One of the most intriguing and rich in history Italian cities is Syracuse in Sicily.

Sicily hides truly mythical places. Places that combine history, legend and famous people, just like: the Ear of Dionysus. It is an artificial cave, also known as the Ear of Dionysius, in the ancient stone quarry called latomia del Paradiso, just below the Greek Theater of Syracuse.

It is an artificial cave, 65 meters deep by about 23 meters high, and 5 to 11 meters wide. It has a singular shape: from the front it appears like an inverted funnel, and it presents itself with a strange sinuosity that evokes an auricle.

Its particular “S” shape makes it a place for acoustic amplification of sounds. This trend derives from the presence of an ancient aqueduct in the upper part of the cave. From that track, the builders dug down, giving life to the present shape. But why is it called Ear of Dionysus and what was it for? Why is the great Caravaggio also involved in this story?

Why is it called the Ear of Dionysus?

According to legend, its particular donkey’s ear shape gave the painter Caravaggio an inspiration to come up with the name Ear of Dionysius. (Caravaggio had gone to the city in 1608, in the company of the Syracusan historian Vincenzo Mirabella).

According to tradition, the tyrant Dionysus had the cave excavated where he locked up the prisoners and, lurking inside an upper cavity, listened to their speeches. Thanks to its shape, the Ear has acoustic characteristics such as to amplify the sounds up to sixteen times, for example if you try to clap your hands, whisper or hint an “a”, the sound booms and is heard throughout the structure.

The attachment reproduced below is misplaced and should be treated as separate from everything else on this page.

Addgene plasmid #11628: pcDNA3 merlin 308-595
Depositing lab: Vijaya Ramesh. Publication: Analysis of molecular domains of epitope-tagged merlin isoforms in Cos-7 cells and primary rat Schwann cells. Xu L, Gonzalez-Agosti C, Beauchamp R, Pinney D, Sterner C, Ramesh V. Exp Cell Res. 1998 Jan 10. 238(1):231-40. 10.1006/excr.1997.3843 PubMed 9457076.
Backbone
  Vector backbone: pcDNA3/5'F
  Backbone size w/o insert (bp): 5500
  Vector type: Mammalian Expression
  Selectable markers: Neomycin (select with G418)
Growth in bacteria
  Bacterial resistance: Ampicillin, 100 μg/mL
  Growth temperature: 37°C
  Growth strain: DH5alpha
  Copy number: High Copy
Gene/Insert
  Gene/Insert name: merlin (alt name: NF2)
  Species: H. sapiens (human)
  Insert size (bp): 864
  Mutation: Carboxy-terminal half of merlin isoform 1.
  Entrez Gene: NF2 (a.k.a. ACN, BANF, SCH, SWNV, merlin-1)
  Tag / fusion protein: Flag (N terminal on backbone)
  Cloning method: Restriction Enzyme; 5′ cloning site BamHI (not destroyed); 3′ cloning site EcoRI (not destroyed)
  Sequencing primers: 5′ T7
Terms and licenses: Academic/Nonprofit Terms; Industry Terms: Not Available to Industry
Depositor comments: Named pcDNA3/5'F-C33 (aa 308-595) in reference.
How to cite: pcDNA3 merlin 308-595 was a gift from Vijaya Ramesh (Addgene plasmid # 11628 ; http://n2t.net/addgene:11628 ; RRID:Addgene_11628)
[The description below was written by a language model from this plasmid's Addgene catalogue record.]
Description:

After being used, probably occasionally, as a prison for the Athenians, this use became typical in the dictatorship of Dionysus, who would have imprisoned the poet Philoxenus there because he was guilty of not having appreciated the tyrant’s literary works very much.

The legendary cave is part of the Neapolis Archaeological Park circuit, which is characterized not only by the splendid ruins of ancient Syracuse, but also by the peculiar latomie, or the stone quarries that were dug by prisoners forced to forced labor, often here even incarcerated: in this aspect the legend of the Ear of Dionysus has its roots in history.